Publication: North Caucasus Weekly Volume: 6 Issue: 42

The separatist Kavkazcenter website and reported on November 5 that a “concise glossary” had been handed out to “TV station administrators” the previous day at the Kremlin’s regular Friday “gray briefing,” during which “members of the presidential staff express their wishes (in the form of demands) as to what they want covered and how they want it to be covered.” According to Kavkazcenter, the Kremlin instructions ban identifying the Chechen rebels as “soldiers of God” or “Muslims” and states that it is forbidden to refer to the “war in Chechnya;” “anti-terrorist operation” is the only acceptable term. Akhmed Zakaev, the London-based Chechen rebel emissary, must be described as a “mouthpiece of the militants” rather than an “emissary of the Chechen extremists,” and the Chechen rebels must be referred to as “militants or terrorists” rather than “separatists.” In addition, the terms “Chechen” and “Islamic” should not be used in reference to rebel actions: instead, their actions should be described as “international terrorism.” Other banned words include “jamaat” (“terrorist organization” is suggested as a substitute), “shahid,” or martyr (“terrorist” or “suicide bomber” must be used instead), “mujahideen” and “Wahhabi.” The terms “emir,” “imam,” “sheikh” and “field commander” are to be replaced by the term “heads of bandit formations,” while “jihad” is to be replaced by the term “subversive-terrorist activity.”

Commenting on the glossary, noted that it is aimed, among other things, at stressing the “international character” of the Chechen rebels in order to “put Russia on the same level as the United States and other countries fighting international terrorism. It is not surprising that one of the favorite pastimes of the Russian soldiers in Chechnya is showing off the foreign citizenship papers they allegedly removed from the bodies of dead rebels. The logic is easy to follow: If civilians are dying in Iraq and no one is shouting about human rights, then the esteemed European liberals should have nothing to say about Chechnya.” In addition, according to, the new terminology is aimed at those Russians “who have forgotten that there never was a war in Chechnya and there is no war there now—only a counter-terrorist operation,” and who therefore “must be reminded of this in a subtle way. That is why there cannot be any fronts or brigades or any military operations by the terrorists!”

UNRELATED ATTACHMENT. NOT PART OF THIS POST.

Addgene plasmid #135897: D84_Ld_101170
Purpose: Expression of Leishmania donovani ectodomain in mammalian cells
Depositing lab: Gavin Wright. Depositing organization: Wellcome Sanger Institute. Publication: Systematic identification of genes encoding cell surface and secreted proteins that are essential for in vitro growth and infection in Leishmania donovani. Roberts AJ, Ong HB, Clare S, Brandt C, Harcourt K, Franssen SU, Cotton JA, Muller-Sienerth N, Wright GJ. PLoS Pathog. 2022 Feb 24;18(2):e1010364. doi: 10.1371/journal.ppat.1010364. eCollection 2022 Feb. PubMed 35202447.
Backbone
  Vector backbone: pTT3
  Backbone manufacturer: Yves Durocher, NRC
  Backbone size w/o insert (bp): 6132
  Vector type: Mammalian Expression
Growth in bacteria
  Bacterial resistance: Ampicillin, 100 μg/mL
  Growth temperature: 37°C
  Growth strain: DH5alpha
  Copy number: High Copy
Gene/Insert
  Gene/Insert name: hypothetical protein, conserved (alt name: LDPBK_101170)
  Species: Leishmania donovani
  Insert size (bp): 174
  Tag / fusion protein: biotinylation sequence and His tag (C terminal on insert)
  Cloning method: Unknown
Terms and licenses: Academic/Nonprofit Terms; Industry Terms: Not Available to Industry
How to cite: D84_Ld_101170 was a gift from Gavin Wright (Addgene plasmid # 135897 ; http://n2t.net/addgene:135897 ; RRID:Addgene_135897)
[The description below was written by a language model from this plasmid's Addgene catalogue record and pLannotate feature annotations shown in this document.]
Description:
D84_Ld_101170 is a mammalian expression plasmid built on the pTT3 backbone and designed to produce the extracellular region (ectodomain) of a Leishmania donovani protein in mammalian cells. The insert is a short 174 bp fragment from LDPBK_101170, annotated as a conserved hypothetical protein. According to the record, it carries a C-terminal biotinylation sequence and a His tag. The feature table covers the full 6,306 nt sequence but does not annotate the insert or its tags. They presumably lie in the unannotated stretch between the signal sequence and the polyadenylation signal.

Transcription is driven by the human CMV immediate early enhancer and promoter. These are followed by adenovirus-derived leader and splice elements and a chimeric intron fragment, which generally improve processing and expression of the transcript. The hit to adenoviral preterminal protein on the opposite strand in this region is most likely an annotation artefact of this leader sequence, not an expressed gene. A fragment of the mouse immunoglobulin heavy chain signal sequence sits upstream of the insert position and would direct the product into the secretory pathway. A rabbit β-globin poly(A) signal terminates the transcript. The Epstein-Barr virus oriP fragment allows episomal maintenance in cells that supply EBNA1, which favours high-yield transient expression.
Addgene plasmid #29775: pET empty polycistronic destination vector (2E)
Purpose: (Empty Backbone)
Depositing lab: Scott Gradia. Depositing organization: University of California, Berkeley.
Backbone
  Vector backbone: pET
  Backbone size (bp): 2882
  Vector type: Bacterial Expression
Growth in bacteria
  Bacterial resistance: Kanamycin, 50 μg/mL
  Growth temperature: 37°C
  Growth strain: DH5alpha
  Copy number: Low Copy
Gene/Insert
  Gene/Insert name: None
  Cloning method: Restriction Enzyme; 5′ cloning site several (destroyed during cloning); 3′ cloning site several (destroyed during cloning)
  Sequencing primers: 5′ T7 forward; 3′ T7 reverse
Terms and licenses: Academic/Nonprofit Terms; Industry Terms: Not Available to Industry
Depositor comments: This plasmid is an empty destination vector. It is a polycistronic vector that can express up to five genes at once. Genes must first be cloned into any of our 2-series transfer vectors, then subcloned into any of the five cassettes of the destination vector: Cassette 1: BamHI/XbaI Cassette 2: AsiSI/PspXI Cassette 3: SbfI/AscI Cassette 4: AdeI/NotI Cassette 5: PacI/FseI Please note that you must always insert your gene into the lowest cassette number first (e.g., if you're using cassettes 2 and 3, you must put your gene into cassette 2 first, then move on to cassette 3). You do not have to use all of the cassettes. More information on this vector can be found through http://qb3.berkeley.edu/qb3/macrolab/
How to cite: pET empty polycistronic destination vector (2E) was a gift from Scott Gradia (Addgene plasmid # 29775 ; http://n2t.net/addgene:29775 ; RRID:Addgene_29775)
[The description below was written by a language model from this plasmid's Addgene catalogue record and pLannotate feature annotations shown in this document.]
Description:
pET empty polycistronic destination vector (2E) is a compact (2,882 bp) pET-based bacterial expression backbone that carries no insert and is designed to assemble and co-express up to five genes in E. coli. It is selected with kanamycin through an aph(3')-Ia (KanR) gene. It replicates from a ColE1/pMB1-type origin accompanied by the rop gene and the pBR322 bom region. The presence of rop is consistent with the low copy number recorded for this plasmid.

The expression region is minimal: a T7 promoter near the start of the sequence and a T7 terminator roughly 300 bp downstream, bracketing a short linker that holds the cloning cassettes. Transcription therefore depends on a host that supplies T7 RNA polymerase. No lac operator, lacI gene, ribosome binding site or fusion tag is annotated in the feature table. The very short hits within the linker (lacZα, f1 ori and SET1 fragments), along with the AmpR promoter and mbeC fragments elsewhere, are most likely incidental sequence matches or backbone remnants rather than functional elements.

In the view of, the glossary was timed to coincide with the Chechen parliamentary elections on November 27. “The Kremlin’s demands to show ‘how peaceful life is in Chechnya’ have been made before, and each time they have preceded major publicity events—usually an election,” the website wrote. “As members of the presidential staff keep asserting, ‘everything is stable’ in Chechnya now, and the republic is expecting a ‘good election’…That is the precise reason, for example, that all of the TV channels were instructed a month ago to provide extensive coverage of the party leaders’ trips to Chechnya and to announce the start of the election campaign there. In the next few weeks, the channels probably will be showing reports on the lives of the average Chechen builder, farmer, and so forth.”